Monday, September 15, 2008


More foreboding tidings from the ‘80s; as was their custom at this time, Pulp create a convincing sense of menace on this track. Celestial organ and dulcimer give rise to a steadily increasing intensity. Jarvis’ spoken verses convey the moment just before sleep, but something is not quite right. The sung chorus is less effective, thanks to his usual pitch problems of this era. Fortunately, in the song’s last few minutes, his voice fades in the mix, giving focus to the band’s vehemence.

Thursday, September 11, 2008

Watching Nicky

Like “You’re Not Blind,” this demo appears to be another embryonic version of “Babies.” Nick Banks wrote the central guitar riff that these songs share, which explains the title at least superficially. Jarvis claimed the song concerned an ex-girlfriend, although certain details – giving up an artistic career to raise a child – resemble the biography of Jarvis’ own mother. So “Watching Nicky” also incorporates the scenario of “Little Girl (With Blue Eyes).” The song is certainly catchy – that guitar is quite alluring, after all – but it’s not quite the sum of its parts, and certainly lacks the unique kick of “Babies.” All in all, good thing they went back to the drawing board with this one.

Monday, September 8, 2008

Disco 2000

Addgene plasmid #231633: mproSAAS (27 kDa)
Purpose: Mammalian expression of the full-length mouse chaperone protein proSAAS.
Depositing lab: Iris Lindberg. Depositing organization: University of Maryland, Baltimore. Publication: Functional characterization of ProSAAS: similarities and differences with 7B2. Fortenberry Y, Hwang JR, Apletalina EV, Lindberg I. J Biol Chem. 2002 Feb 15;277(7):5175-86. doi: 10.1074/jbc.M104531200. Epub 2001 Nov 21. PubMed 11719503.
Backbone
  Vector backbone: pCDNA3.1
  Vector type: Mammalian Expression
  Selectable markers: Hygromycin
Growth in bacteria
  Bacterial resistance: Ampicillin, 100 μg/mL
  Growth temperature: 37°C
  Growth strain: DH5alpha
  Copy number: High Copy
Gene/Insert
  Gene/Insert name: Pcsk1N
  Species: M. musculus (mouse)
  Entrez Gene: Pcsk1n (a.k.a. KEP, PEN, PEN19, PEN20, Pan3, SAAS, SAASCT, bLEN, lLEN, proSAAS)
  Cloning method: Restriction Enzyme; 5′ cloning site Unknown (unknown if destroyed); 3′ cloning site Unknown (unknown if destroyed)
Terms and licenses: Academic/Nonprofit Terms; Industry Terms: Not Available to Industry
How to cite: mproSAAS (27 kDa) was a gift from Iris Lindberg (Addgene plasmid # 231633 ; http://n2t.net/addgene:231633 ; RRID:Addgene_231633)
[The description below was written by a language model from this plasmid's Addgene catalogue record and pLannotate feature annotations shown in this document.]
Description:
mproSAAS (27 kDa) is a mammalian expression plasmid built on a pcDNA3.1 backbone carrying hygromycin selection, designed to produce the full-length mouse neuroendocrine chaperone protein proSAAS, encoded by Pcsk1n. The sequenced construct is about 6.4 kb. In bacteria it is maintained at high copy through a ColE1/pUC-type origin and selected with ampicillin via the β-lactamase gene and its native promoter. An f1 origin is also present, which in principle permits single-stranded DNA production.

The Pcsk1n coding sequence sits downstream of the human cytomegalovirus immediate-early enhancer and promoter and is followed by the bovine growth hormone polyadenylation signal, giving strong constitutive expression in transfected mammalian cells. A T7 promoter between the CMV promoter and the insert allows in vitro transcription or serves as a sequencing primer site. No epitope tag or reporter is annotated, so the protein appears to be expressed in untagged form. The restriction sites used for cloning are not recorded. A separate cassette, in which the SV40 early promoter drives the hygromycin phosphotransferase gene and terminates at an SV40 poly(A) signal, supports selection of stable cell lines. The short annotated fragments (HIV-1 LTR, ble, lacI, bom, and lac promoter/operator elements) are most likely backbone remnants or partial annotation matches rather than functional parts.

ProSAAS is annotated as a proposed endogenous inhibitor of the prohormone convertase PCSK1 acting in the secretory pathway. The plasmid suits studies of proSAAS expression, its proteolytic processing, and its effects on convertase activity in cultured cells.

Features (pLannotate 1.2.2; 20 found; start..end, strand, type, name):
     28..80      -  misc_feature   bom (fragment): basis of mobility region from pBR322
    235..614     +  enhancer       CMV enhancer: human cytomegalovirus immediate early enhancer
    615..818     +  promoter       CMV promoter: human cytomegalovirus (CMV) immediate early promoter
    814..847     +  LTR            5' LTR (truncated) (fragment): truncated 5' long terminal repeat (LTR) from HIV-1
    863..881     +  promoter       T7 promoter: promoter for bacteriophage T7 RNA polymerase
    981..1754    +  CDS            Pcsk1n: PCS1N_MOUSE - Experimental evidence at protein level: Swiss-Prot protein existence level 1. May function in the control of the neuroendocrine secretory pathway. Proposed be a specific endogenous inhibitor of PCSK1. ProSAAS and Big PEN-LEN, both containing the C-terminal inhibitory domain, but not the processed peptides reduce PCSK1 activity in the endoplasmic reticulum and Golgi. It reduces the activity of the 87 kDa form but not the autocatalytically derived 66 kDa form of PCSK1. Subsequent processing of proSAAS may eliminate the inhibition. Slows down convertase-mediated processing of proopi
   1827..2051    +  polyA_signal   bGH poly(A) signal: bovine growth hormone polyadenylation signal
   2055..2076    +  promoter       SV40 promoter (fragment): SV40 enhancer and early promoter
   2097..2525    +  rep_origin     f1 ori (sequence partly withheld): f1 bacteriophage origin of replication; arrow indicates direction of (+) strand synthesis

If any Pulp single was ever to be a hit in the U.S., I guess this would have been it. After all, not only is “Disco 2000” loaded with monster hooks, but the most monstrous, most gigantic of those hooks is a nod to a very recognizable U.S. hit. The opening riff to “Disco 2000” blatantly references Laura Branigan’s 1982 hit “Gloria,” and Jarvis alludes to it as well with some of his phrasing choices. But of course it wasn’t really a hit in the U.S. Although the grunge era was waning by this point, perhaps we still weren’t quite ready to embrace a rock song that wittily recalled the early '80s without devolving into smug irony and distance.

Of course, the song is more than just its pop-culture reference. “Disco 2000” occurs in the middle of Different Class, in the section that addresses love and longing. Here, Jarvis approaches the subject from an almost guilelessly na├»ve perspective. The narrator on the song carries a torch for his very first crush from childhood, a girl named Deborah. Back then, he thought there was a chance, and now, crazily enough, he still thinks so, trying desperately to arrange for a rendezvous at some half-remembered spot he claims to have suggested way back when. The song conveys all this, plus some expertly sketched memories of adolescent hormonal craziness, with Pulp’s patented mix of big pop cheer and deep, neurotic sadness.

The video tells a completely different storyline. It also features the single mix of the song, which adds extra keyboards, backing vocals and other changes. It’s very catchy, but in some ways it’s not quite Pulp. As contrast, here's a live version performed on MTV.

Wednesday, September 3, 2008

Nights of Suburbia

This song is hardly related at all to the groovily sinister “Styloroc (Nites of Suburbia).” “Nights of Suburbia” is another nervous Euro-goth exercise, with Jarvis moaning unpleasantly about something-or-other. He seems especially keen to let us know, time and again, that “the virgins became whores” on this song. The song came to light in a lo-fi live recording on a 1987 compilation tape, See You Later, Agitator! And now you can download it from PulpWiki.